Businesswoman, nurse LouElla Nace dies at 106


The woman Flandreau friends and neighbors called “Mama Lou” died Saturday, Dec. 26 at her home under hospice care. She was 106.
LouElla Gulbranson Janklow Nace was born in Moody County during a Feb. 11, 1914, blizzard, the second oldest of 10 children. Until her death, she lived in her own home along East Second Avenue, with the help of her children.
Trained as a nurse, Nace owned and was the administrator at Riverview Rehabilitation and Health Care Center for decades, buying the business in 1954 when it was called Fairview Nursing Home and had three residents. Over the years, she hired several Filipino employees to work at the center and helped them gain citizenship, after discovering their compassion and work ethic while she served as a nurse missionary overseas.
Accomplished in her own right as a businesswoman who grew her nursing home, Nace also is known at the mother of the popular Republican Gov. Bill Janklow, who died of brain cancer in 2012 at age 72. Nace’s son, Arthur, died a year later.
She is survived by Willa, JoAnn, Fredric and Lou, who she had with her husband Arthur Janklow, and son Lloyd, who she had with her husband Lloyd Nace, who died in 1973.
Nace’s story is one of hard work, a giving spirit and tenacity, as told by her and her family. She was an independent woman who relied on her faith in God, her daughters, JoAnn Lind and Lou Janklow, said in a story when she turned 106.
Nace grew up six miles north and six miles west of Flandreau and was baptized at Midway Lutheran Church. After high school, she enrolled in the Lutheran Deaconess Hospital in Chicago, graduating in 1936 as a registered nurse. At age 96, she put her RN license on inactive status, giving her the distinction of being the oldest actively practicing nurse in South Dakota at the time.
While in Chicago, she met and in 1936 married Arthur Janklow, a lawyer who would take the family to Germany where he was a prosecutor for the United States during the Nuremberg Trials. He died of a heart attack there in 1950, and his wife and children returned to Chicago, where she worked at two hospitals and provided private care in homes. She also taught Sunday School and sewed her children’s clothing, said Lind, who followed in her mother’s footsteps to be the administrator at Riverview.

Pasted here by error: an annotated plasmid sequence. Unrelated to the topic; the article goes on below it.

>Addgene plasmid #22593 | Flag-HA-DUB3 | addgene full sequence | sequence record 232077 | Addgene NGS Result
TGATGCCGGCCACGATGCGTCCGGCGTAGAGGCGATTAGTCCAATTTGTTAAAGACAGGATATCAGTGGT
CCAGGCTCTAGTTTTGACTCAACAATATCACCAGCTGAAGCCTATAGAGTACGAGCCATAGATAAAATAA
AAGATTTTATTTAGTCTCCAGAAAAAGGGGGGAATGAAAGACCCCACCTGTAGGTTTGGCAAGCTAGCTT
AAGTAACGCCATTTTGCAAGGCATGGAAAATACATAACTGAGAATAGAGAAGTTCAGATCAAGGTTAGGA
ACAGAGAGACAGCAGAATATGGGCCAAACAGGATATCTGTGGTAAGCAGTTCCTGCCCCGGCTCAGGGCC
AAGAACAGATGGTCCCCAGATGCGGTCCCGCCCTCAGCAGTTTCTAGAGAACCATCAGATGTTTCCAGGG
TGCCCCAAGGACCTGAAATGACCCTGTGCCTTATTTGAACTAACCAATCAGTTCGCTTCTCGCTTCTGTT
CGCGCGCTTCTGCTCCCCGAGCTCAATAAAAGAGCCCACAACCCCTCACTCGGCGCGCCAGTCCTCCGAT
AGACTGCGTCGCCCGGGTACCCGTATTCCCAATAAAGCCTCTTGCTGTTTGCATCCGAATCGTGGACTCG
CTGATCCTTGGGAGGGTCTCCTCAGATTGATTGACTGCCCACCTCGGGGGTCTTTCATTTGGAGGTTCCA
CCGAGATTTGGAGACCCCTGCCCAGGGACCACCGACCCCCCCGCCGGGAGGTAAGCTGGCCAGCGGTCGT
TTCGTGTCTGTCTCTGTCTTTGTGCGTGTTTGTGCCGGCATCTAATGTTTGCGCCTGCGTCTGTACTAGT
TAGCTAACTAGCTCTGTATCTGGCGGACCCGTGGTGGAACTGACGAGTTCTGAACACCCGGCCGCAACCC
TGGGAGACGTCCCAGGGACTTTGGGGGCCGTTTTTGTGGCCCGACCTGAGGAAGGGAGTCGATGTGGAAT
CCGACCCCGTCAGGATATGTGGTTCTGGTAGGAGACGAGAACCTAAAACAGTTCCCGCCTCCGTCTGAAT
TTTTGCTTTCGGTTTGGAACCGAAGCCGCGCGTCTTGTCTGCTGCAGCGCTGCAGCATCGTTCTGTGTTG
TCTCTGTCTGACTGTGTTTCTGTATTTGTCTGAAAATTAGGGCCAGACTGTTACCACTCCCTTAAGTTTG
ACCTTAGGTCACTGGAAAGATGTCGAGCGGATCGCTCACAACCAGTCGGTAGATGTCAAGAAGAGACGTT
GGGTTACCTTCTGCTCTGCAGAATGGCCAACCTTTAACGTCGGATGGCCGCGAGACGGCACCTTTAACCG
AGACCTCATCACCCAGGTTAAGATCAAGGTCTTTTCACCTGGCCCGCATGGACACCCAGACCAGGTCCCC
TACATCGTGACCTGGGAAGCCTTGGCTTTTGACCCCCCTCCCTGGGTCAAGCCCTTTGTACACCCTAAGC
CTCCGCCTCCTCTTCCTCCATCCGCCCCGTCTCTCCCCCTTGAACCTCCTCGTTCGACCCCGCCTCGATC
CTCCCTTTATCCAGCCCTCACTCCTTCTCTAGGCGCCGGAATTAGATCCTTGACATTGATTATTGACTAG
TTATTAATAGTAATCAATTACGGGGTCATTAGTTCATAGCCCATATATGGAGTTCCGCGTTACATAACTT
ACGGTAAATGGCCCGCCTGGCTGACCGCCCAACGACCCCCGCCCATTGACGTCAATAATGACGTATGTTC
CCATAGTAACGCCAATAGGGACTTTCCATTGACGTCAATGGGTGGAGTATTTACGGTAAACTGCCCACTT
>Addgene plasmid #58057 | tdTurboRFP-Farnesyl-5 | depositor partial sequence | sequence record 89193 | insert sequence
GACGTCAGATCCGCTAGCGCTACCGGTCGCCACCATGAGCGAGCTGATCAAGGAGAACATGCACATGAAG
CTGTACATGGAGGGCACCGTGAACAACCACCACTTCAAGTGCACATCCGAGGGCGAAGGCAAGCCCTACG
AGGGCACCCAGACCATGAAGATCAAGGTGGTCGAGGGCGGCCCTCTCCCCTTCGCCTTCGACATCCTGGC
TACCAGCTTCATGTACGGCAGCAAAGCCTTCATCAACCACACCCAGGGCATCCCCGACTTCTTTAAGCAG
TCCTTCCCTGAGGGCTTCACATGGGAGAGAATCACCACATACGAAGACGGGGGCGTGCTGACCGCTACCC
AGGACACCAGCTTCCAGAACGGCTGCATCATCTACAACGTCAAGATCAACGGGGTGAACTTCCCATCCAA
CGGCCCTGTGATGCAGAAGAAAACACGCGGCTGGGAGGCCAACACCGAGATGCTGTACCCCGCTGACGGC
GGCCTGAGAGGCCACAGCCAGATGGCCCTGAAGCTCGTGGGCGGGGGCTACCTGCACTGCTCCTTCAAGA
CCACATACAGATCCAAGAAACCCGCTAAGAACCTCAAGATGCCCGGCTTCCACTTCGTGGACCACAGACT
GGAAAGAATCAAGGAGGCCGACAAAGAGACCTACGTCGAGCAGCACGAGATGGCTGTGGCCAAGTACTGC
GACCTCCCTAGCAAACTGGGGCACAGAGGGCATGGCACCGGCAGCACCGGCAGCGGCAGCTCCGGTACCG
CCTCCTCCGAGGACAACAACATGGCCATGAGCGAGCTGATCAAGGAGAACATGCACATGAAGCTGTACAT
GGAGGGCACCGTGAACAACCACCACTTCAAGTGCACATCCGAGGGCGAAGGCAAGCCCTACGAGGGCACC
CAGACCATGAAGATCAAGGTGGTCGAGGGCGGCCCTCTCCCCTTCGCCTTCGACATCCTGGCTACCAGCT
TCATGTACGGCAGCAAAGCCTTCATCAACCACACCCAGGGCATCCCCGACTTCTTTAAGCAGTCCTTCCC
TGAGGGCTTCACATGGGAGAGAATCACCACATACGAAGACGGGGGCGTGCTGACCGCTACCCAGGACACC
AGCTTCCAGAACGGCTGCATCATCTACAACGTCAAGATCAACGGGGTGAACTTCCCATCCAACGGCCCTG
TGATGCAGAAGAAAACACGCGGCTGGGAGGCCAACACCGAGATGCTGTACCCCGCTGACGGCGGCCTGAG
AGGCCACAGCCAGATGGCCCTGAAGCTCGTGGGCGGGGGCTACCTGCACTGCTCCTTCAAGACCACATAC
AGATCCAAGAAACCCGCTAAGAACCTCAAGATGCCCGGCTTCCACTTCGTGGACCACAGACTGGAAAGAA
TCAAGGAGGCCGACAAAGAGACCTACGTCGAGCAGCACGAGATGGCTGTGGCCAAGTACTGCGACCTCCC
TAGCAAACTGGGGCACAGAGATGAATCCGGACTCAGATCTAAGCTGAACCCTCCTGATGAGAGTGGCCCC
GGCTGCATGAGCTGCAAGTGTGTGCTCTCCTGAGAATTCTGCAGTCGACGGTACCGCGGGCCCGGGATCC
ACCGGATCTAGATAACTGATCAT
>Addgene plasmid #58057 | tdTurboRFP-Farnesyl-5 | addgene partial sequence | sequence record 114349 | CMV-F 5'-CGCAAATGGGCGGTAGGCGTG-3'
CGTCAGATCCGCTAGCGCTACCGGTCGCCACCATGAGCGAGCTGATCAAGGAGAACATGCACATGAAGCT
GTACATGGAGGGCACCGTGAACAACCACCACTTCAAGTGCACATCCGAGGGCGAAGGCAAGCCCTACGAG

In 1954, with her father’s health failing in South Dakota, LouElla returned home to Flandreau. She bought the Fairview Nursing Home and worked all of the jobs at the facility, planted a garden and preserved food for the residents to eat in the winter.
She built the current Riverview facility in 1966 and incorporated her ideas for geriatric care, including the benefits of physical therapy and the practice of a five-meal-a-day plan for residents, based on the eating habits of farmers.
In 1975, she went to Africa on one of three trips she would make, to work in the back bushes as a missionary nurse. She was honored with South Dakota’s Jefferson Award for her volunteer efforts.
During her time as a missionary, she worked with nurses from the Philippines and noted how hard-working and caring they were. Some wished to come to the United States, and Mama Lou and her family helped file the legal paperwork needed to bring them here to work at the nursing home, starting with Annie Garcia, who was the first to arrive. The Filipino community has grown to more than 75 people still living in Flandreau, many who continue to work in health care.
Nace reminded her family daily how blessed her life had been, daughter Lou Janklow said in an earlier interview. “Her family feels fortunate to have shared in her remarkable 106-year journey through life.”